April is National Poetry Month! Clothes are part of life. We wear them for comfort and warmth. We wear them to make a statement. We mend them. We burn them. We find emotional connection to them. This is also how we connect with poetry. The following poems focus on clothing, what it can mean and what it is worth.
“Derrick Poem (The Lost World)” by Terrance Hayes
This is a poem about sneakers. It’s also a poem about friendship. It’s also a poem about race. One way friends and lovers bond is through a common style and sharing clothes that mean something. The poem starts out with a hot tip about the latest kicks and how the “Avengers are too flashy” and the speaker buys a different style with the “dough [he] was supposed to use to pay / the light bill.” The friendship gets strained when the speaker shows up to the basketball court with a girl “in [his] shorts & white skin” and feels like he’s betraying his friend.
For more from Hayes, read Sonnets for My Past and Future Assassin.
“Duality” by Tina Chang
At first, this poem doesn’t seem to involve any kind of clothing. Then the middle stanza introduces a quick purchase on a whim: “I walk the streets of Brooklyn looking / at this storefront and that, buy a pair of shoes / I can’t afford, pumps from London, pointed / at the tip and heartbreakingly high, hear / my new heels clicking, crushing the legs / of my shadow.” The shoes become a source of power and confidence. Gradually, the poem moves into how that mindset can deal with and sometimes cover up pain.
For more from Chang, read Hybrida.
“Upon Julia’s Clothes” by Robert Herrick
From the pages of Early British Literature emerges a poem of praise for lovely, beautiful Julia. Herrick has a series of poems devoted to Julia and everything about her. Here, the speaker worships Julia’s clothes. In essence, they mesmerize him: “O how that glittering taketh me!”
For more from Herrick, read Hesperides and Other Poems.
“For A Daughter Who Leaves” by Janice Mirikitani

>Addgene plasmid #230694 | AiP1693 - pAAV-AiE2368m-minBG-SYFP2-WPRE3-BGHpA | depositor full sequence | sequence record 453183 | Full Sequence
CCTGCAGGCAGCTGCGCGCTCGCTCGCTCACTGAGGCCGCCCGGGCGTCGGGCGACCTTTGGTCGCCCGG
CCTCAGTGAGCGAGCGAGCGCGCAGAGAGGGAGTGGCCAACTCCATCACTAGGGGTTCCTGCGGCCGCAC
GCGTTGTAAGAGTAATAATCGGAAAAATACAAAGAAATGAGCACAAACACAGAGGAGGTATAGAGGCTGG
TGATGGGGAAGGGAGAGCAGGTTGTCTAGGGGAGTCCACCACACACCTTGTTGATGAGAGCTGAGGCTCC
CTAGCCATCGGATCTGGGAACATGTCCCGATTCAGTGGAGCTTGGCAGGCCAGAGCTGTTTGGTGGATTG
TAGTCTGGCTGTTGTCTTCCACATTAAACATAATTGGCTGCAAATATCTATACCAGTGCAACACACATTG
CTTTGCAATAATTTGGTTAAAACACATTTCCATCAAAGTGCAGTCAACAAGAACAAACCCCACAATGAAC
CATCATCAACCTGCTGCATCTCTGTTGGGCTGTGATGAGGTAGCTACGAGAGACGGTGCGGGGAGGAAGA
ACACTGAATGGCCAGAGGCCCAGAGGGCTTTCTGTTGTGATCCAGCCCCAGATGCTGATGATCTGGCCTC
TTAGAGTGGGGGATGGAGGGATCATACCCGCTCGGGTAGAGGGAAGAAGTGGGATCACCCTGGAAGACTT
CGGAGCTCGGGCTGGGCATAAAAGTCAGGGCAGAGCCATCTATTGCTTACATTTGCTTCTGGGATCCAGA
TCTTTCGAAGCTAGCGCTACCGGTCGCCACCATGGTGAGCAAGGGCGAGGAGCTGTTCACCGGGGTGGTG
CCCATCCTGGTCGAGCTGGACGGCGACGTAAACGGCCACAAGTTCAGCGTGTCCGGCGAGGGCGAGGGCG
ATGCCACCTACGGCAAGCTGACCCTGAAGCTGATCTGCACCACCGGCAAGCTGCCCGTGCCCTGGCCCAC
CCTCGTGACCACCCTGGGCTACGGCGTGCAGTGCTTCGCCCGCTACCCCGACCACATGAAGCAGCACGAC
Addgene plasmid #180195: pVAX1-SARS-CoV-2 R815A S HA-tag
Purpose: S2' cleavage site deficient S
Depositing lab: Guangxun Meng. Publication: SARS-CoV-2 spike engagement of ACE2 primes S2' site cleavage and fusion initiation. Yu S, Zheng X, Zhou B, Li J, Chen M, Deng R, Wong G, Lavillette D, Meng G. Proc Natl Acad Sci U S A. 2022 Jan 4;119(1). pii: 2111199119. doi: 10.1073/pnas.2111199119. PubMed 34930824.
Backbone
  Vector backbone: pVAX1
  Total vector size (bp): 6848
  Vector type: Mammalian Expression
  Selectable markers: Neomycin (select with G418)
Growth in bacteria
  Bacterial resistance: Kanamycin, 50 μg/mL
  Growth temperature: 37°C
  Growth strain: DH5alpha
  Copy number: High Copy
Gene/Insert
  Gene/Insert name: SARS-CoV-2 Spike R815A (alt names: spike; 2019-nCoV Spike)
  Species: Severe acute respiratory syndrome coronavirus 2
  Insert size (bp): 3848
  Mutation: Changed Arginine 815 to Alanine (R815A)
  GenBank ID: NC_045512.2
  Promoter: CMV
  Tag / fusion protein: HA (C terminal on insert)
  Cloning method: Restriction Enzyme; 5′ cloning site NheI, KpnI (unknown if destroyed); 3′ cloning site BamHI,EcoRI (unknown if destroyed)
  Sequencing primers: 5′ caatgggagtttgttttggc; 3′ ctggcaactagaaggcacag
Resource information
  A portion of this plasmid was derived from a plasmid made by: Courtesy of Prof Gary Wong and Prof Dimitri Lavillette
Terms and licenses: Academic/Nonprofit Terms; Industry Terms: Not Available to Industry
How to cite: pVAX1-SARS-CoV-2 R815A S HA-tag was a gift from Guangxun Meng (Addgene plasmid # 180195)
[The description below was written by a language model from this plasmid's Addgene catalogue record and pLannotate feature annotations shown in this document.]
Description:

This poem begins with an epigraph that reads, “More than gems in my comb box shaped by the God of the Sea, I prize you my daughter…” by the Lady Otomo, 8th century, Japan. That sets the tone of reverence and gravity for what unfolds — a glimpse at the relationship between a mother and a daughter. The poem unfolds with the intricate craft of sound repetition: “A woman weaves” and “The mother weeps.” The “ee” sound follows in talking about feet as the mother “weaves / her daughter’s wedding /slippers that will carry / her steps into a new life.” The poem shows the difficulty in letting go as well as the pride in having a daughter who “grew, legs strong / body long, mind / independent.”
For more from Mirkitani, read Shedding Silence.
“Father’s Old Blue Cardigan” by Anne Carson
This poem gets me every time I read it. My dad had an old terrycloth bathrobe, also blue, and I feel every line of this poem. Here, the speaker describes her dad’s cardigan as it “hangs on the back of the kitchen chair.” Then she describes how she “put it on whenever [she] come[s] in.” The poem then goes back in time to when her father was alive and the moment she allows herself to realize he’s not going to be fine. In the middle of summer, he wears the cardigan outside, not realizing it’s the wrong time of year. Her moving narrative is elegant and lovely.
For more from Carson, read Autobiography of Red.
If you think about your favorite jeans or that one hat you’ve had for years and can’t live without, think about the poetry that can come from that connection. Head on over to Book Riot’s extensive poetry archive for more poems to celebrate National Poetry Month.